TIME Smartphones

Windows Phone 8.1: If This Can’t Help Microsoft’s Mobile Efforts, What Will?

Microsoft

Glaring omissions are getting harder to call out.

For all the things Windows Phone does well, it’s always felt like a game of catch-up. Whether it’s copy-and-paste, multitasking or proper turn-by-turn directions, the biggest features of each update tend to be ones that iOS and Android users have enjoyed for a while.

With Windows Phone 8.1, Microsoft is still playing catch-up, but something’s different this time. At least in terms of core operating system features, I’m having trouble thinking of any more major areas where Microsoft hasn’t caught up to its rivals.

Here’s a rundown of some of the major new additions in Windows Phone 8.1:

Centralized Notifications

Windows Phone devotees have long argued–wrongly, I think–that Live Tiles are an adequate way to view notifications. The problem with Live Tiles is that they’re too hard to glance at quickly. You have to exit whatever app you’re in just to see them, and the information may be scattered randomly across the screen.

Microsoft recognized this, and so Windows Phone 8.1 will include a proper place for notifications, dubbed “Action Center.” The system is similar to those of iOS and Android, letting you view notifications by swiping down from the top of the screen.

Quick Settings

Having to dig into a settings menu just to toggle the screen rotation lock or Bluetooth is not a pleasant experience, and thankfully that’s getting corrected in Windows Phone 8.1. Microsoft is taking a page from some Android phones and putting a customizable strip of quick settings inside the Action Center.

A Bona-Fide Virtual Assistant

Cortana sounds like a cross between Siri and Google Now. Like Apple’s virtual assistant, Cortana learns your name, has a personality, and taps into Bing to answer general search queries. But like Google Now, it automatically serves information on things like sports scores, upcoming flights, package deliveries and news stories on topics of interest. Cortana also borrows from the iPhone’s “Do Not Disturb” feature by silencing your phone during “Quiet Hours,” while still letting you specify who can reach you at any time. And just like Google Now, Cortana lets you search with text instead of just voice. (One unique thing Cortana does is let you set reminders that trigger when you’re texting or talking to a specific person on your phone.) Whether Cortana is a hit will come down to execution, but it at least sounds like it’s miles ahead of the rudimentary voice search that Windows Phone offered before.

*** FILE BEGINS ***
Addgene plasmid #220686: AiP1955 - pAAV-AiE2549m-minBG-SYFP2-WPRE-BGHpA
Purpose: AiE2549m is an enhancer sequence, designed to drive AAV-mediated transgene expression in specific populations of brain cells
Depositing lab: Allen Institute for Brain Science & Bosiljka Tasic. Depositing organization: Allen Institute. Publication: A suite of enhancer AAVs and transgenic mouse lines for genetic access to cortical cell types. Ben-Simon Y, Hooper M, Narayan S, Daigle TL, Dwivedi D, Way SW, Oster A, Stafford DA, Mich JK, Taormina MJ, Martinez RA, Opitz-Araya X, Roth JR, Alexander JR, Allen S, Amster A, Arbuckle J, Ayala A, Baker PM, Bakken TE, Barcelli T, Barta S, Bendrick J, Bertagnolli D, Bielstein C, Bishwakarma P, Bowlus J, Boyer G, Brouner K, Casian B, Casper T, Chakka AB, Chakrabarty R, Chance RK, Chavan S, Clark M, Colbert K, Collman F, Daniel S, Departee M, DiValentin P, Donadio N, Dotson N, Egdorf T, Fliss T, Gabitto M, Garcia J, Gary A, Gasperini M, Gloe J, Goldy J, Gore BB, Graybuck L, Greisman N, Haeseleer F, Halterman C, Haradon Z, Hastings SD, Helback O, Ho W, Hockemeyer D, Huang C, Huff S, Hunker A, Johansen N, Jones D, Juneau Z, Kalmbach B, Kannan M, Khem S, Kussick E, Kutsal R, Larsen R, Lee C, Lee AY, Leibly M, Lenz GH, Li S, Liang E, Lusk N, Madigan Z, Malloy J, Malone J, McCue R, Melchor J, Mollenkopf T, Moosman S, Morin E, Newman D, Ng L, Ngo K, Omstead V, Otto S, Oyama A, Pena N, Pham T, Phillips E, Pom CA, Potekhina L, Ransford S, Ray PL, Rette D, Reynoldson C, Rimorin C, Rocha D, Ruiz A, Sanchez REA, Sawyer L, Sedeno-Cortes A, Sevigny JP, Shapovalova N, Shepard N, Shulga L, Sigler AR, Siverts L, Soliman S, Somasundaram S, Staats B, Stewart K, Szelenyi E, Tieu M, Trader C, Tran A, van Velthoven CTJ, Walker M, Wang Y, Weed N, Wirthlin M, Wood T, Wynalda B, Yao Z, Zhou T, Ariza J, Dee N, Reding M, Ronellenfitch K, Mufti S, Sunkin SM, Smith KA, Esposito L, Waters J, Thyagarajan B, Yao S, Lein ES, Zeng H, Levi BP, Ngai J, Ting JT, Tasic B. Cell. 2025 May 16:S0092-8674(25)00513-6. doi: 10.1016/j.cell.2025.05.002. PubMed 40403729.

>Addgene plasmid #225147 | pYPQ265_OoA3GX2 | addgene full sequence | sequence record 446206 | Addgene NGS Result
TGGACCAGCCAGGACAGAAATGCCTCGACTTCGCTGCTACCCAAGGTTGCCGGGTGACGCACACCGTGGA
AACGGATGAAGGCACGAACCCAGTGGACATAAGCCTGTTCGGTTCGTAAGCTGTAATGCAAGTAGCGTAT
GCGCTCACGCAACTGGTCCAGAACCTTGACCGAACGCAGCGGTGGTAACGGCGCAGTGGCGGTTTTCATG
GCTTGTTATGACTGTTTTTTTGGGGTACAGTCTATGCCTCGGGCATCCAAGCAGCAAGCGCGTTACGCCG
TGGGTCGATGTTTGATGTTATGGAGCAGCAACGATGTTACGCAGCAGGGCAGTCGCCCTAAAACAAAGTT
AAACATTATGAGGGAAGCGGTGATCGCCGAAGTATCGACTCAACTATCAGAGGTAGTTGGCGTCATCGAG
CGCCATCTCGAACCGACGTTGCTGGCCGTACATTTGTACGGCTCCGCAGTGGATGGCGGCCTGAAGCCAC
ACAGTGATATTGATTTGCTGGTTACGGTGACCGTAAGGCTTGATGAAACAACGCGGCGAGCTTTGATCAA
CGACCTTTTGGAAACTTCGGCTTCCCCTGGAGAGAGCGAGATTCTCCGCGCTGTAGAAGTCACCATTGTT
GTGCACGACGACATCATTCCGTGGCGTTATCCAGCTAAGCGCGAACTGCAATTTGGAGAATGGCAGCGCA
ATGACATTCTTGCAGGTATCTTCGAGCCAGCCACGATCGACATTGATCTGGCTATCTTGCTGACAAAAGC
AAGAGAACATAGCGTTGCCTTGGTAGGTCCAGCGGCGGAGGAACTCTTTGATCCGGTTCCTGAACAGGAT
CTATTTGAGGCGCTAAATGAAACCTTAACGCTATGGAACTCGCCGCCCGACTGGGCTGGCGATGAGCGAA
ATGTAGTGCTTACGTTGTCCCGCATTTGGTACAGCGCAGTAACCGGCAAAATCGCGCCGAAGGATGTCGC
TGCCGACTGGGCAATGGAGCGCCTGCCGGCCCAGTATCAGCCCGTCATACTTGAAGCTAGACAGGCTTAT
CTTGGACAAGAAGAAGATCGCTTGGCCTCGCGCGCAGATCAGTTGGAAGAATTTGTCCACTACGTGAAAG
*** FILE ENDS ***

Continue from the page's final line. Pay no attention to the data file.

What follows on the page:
Gesture Typing

By now, I’ve gotten so used to Swype on Android phones that it’s hard to go back to anything else. That’s as true for Windows Phone as it is for the iPhone, whose keyboard has largely stayed the same over the years. Fortunately, Windows Phone 8.1 is adding a Swype-style keyboard, which Microsoft is calling “Word Flow.”

Browser Tab Sync

On my phone, I’m constantly reading stories in Chrome, and using the browser’s tab sync feature to open those pages later in Chrome on my PC. Sadly, there’s no version of Chrome for Windows Phone, but Windows Phone 8.1’s tab sync capabilities should help make up for it. At least I’ll be able to open links in Internet Explorer on my PC instead.

These aren’t the only changes in Windows Phone 8.1, but they’re the most essential. As I look through my iPhone and HTC One, I’m no longer coming up with glaring omissions from Microsoft’s platform.

What’s Missing

That’s not to say Windows Phone 8.1 has absolutely everything I want in a smartphone platform. I’d still like a way to view and answer text messages from my computer, and a way to set defaults for certain types of applications, such as e-mail. And I still think the potential for Xbox gaming on Windows Phone is unrealized, with very few cross-platform games available. But the lack of those features aren’t dealbreakers for me.

Of course, I haven’t addressed the elephant in the room, which is the shortage of apps available on Windows Phone. There’s also the related issue–and, perhaps, the more serious one–of existing apps not getting updates and new features as quickly or as often as their iOS and Android counterparts. (One example: Spotify overhauled its free music service in December, but won’t deliver it to Windows Phone users until the spring.)

There’s no easy answer to those challenges, though it helps that Microsoft is adding universal apps for Windows and Windows Phone, with the option to have purchases carry over across platforms. Developers are likely to continue favoring iOS and Android, but if they do target Microsoft’s platforms, they can reach a wider user base than before without much extra work.

For me, at least, the app shortage has never been the big problem with Windows Phone. My frustrations have come from the operating system, which seemed to stand in the way of me getting things done. With the changes in Windows Phone 8.1, I’m ready to give it another shot–and I’ll be at a loss for ideas if it still doesn’t work out.